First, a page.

The Suburbanite
  • Jim Hillibish: For dogs, time is meaningless

  • My laundry bag would arrive, and Shiloh, our beagle puppy, would go nuts. He finally sat on it, guarding it, and nobody could come near.

    My laundry bag would arrive, and Shiloh, our beagle puppy, would go nuts. He finally sat on it, guarding it, and nobody could come near.
    I’d arrive home on leave and Shi nearly tore down the front door to welcome me. He had a combination bay and cry that he reserved for me.
    Shi then would spend all of my leave no more than six inches away from me, preferably in my lap. He seemed to know the reunion was temporary. It was hard to leave him, but when I did, the feelings were mutual. He’d climb on my bed pillow upstairs and whine.
    When I called home, he knew my voice. He’d yelp and dance as my mom talked to me.
    “I’m still here for you Jim, nothing’s changed.” That was my translation.
    I came home for good and after a few days, Shi made sure I didn’t leave. He tore up my Army laundry bag.
    When it comes to remembering us, dogs have no calendars. Days, weeks, months do not exist. We are permanently etched in their brains and they in ours.
    I might add minutes and seconds with our mini dachshund, Lily. She’s a rescue dog. She knows the feeling of not being loved. She spends her life with us making sure that never happens again.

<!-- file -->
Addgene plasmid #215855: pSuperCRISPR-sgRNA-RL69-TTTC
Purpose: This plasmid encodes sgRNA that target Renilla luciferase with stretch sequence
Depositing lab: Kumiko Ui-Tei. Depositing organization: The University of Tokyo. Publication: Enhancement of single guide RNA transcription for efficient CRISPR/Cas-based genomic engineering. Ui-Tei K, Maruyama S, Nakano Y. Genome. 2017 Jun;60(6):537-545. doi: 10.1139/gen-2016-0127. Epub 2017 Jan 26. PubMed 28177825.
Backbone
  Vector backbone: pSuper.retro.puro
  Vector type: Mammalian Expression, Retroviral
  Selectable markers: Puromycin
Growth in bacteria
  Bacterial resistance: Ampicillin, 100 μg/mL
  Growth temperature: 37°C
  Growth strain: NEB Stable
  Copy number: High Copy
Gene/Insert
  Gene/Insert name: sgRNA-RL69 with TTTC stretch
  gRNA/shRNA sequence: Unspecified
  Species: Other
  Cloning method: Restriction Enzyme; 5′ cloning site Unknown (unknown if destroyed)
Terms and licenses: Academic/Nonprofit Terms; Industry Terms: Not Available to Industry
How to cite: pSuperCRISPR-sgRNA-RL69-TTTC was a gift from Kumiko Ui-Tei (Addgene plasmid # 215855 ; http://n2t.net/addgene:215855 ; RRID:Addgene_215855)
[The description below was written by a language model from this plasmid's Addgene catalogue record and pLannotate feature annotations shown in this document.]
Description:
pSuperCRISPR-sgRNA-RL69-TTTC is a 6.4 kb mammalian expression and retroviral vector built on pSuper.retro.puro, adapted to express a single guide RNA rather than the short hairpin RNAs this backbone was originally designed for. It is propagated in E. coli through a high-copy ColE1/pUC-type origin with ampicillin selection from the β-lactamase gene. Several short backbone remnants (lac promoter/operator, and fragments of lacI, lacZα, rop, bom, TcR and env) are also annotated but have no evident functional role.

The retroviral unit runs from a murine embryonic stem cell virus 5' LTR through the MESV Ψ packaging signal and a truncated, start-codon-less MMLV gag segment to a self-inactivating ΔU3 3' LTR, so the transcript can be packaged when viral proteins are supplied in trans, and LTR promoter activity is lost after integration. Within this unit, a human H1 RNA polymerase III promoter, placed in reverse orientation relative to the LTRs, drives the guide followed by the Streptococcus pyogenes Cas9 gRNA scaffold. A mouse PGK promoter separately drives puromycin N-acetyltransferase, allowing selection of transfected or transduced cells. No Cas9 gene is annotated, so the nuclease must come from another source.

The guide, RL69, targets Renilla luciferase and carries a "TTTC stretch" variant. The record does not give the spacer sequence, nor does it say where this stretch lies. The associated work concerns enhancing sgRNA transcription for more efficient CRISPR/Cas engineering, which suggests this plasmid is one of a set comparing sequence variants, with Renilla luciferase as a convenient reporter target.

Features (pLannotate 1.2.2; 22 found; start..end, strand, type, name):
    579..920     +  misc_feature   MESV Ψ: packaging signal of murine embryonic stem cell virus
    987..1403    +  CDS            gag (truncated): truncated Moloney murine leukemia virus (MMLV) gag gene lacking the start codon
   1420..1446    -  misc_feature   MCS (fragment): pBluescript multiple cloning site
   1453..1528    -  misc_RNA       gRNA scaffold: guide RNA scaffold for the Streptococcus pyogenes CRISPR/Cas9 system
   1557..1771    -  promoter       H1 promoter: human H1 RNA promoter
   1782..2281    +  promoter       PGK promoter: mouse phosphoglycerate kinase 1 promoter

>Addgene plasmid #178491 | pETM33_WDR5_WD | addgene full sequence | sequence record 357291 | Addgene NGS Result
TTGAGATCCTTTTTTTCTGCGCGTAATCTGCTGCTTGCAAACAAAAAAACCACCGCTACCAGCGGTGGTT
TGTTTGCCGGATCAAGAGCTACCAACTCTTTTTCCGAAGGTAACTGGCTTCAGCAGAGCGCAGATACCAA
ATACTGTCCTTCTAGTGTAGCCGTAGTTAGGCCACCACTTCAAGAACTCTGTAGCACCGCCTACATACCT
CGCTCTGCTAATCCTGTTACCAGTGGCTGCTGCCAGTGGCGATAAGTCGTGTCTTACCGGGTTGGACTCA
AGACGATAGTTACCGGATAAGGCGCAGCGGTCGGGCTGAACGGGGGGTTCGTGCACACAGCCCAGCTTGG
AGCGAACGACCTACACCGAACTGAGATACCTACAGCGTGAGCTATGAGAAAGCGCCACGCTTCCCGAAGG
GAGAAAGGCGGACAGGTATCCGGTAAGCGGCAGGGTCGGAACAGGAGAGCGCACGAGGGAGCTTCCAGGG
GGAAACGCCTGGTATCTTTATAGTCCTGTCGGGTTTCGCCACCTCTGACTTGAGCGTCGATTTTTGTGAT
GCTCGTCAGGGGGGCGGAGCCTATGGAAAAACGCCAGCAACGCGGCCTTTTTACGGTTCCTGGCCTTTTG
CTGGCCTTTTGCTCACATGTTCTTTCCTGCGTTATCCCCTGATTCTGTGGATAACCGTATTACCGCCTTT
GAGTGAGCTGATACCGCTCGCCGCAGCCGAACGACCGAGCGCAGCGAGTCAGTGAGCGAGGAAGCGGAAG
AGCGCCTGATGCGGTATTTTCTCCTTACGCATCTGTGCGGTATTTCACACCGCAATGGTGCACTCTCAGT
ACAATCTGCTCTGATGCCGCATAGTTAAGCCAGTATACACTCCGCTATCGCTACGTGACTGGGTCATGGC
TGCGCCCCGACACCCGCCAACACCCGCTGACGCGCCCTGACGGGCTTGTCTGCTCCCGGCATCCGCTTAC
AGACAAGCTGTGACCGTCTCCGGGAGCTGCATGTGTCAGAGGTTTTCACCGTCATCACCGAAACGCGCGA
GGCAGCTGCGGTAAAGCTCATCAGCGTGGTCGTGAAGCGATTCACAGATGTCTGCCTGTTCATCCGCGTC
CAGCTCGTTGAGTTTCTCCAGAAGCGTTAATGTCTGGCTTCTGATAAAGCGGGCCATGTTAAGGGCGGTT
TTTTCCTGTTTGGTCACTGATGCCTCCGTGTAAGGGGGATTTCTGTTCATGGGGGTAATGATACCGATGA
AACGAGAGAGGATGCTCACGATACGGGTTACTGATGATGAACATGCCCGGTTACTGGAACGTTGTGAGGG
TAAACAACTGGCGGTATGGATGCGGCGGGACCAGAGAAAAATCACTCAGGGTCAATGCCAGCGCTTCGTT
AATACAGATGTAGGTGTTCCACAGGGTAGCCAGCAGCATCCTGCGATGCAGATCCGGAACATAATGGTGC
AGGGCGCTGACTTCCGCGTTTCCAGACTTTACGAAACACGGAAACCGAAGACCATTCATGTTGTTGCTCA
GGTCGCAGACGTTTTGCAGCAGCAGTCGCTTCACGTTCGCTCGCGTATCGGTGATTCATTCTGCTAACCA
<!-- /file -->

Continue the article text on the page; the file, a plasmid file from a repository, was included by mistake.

I wish you could see the reception I get when I come home from work. Kay, my neighbor, can’t believe it. Lil runs all around the garage with me in the center, then out on the drive, then finally winding up in my arms.
    If it’s raining, this all happens in the house, which is always interesting on carpet.
    I’m amazed by her, but I soon discovered something odd. If I am outside for more than five minutes, I get the same reception. Love knows no time here.
    When my wife is away on business trips, Lily could spend hours pining for her on the driveway, hoping every passing car is her return. When Leen packs her luggage, Lily looks like she is ill.
    When we left the house, Lily used to cry while we were gone. That’s now stopped with her confidence we will return.
    Before we leave, I look her in the eyes and say, “We’ll be back soon. I promise.” She knows what that means and accepts it, but she still pleads to go along.
    When people ask us why we have a dog, the answer is easy. There’s always someone at the door happy to see us, no questions asked. We leave our work on the patio when we go inside. Then there’s the constant reaffirmation: Lily climbs on my chest, brushes my paper aside with her nose and looks me in the eyes.
    Page 2 of 2 - “It’s you and me,” those eyes say. “We’re a pair.”